Dr. Thomas Ruttledge died on Tuesday while out on one of his famous bike rides. Tom discovered his love for chemistry while an undergraduate at Wayne State University. He wrote his thesis on pathogen interactions in plants with David Lynn at the University of Chicago and later came to Cornell University as a post-doctoral associate. He taught at Earlham, Whitman and Ursinsus Colleges before coming to Cornell a little less than twenty years ago. Here he taught some of our largest organic chemistry classes, and the more general Language of Chemistry class. Through the Cornell HHMI Accelerating Medical Progress Through Scholarship and Douglas programs, he was active in the underrepresented minority STEM education work of the chemistry department.
Tom Ruttledge had been teaching Chem 2510, 1150 and 3010 for so many years that, until his recent heart problems, it is difficult to remember another professor teaching any of those classes. Many of you will remember him from Chem 3580. He was a truly memorable teacher. Some students loved the way he taught and others did not. But everyone knew that he was going to teach any class he taught with the same in your face, you’ve got to look at me style. Those jokes. That smile. His wardrobe must have glowed at night.
Tom was always out there. His office door was pretty much always open. Undergraduates, fellow teachers, graduate students, custodians, building managers, administrative assistants, anyone who knew him could, and would, come in to talk. He would listen to anyone’s problems and when I was the one talking, I always felt like I had entered some late night talk show, where I was the guest and Tom was David Letterman. In the end, those late night talk show meetings left you with a new understanding of the topics you discussed.
But of all the people who came into his office, it was always you, the students, who were at the center of his sphere. He would listen to your problems, both chemistry and otherwise. And he would think about what the best solution would be. Sometimes the decisions he came to just drove the class batty. Like not giving out the answer keys to his practice exams. He explained to me he knew in his bones, that as a class, you would learn better without the answer keys — that the uncertainty of not knowing the answer and thinking about the answer was better life preparation than having the answer done for you ahead of time and feeling everything worked out easily. It is what he believed as an educator, and my goodness, did he stick to it.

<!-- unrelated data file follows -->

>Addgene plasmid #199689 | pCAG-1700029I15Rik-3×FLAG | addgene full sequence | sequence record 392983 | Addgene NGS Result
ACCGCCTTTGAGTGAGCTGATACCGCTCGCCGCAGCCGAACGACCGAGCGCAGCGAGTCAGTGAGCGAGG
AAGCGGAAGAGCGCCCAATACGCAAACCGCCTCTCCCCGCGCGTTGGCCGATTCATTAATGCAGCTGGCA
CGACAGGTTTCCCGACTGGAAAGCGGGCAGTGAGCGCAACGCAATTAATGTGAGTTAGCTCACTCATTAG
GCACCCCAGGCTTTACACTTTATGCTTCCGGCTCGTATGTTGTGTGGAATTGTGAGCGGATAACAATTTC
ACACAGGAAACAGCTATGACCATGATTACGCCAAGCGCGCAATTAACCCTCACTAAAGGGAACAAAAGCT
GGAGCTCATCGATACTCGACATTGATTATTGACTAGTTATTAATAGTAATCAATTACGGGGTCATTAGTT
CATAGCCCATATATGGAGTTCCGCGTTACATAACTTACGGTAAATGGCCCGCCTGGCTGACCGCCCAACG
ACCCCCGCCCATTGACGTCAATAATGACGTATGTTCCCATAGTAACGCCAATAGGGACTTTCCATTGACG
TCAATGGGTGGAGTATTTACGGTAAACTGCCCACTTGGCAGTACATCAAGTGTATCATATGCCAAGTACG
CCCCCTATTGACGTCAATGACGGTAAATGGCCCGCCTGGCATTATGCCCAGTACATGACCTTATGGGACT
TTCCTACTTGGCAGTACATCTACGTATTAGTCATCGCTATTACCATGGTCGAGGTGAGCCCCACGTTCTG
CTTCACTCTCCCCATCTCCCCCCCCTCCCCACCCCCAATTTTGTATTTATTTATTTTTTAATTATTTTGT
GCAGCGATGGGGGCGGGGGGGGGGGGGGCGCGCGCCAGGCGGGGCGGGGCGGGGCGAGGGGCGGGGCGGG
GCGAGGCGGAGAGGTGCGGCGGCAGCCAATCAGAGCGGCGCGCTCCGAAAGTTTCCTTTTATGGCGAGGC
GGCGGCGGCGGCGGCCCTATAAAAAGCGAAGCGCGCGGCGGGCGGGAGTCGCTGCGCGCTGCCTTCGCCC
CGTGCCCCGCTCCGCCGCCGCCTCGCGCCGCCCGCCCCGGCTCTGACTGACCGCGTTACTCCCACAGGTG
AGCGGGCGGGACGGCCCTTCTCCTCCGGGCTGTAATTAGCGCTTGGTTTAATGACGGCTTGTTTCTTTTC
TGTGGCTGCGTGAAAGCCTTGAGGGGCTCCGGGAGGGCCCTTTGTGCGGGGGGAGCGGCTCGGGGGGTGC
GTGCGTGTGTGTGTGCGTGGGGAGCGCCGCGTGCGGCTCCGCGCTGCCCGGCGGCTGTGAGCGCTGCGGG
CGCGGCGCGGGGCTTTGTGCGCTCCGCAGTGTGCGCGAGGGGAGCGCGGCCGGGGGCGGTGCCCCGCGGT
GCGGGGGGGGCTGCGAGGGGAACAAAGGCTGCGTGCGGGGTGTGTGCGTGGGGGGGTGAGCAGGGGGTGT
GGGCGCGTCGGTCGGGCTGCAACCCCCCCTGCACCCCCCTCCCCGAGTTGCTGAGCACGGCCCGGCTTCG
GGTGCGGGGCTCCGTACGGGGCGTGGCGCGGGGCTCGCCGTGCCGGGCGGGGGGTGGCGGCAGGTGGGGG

Dr. Ruttledge once mentioned that he had been told that he was the professor on campus who wrote the most recommendation letters to the HCEC for medical school. How many letters would that have been? It must have been close to twenty. Twenty students a year whose lives had most been changed by Professor Ruttledge, who thought that he got them as people most clearly and whose words would be of the greatest interest to medical schools. That’s 0.1 percent of all doctors in this country.
So one way we can remember Tom is, whenever we enter a new doctor’s office, to think that there is a very real chance that Tom Ruttledge is one of the reasons why the doctor facing us is talking to us now. But we will never forget his jokes, that smile and the clothes.
In his memory, sincerely yours,
Stephen Lee and Michael Lenetsky
Stephen Lee is a Professor and Michael Lenetsky is the Sr. Department Manager within the Department of Chemistry and Chemical Biology in the College of Arts and Sciences. Comments can be sent to email@example.com. Guest Room runs periodically throughout the summer.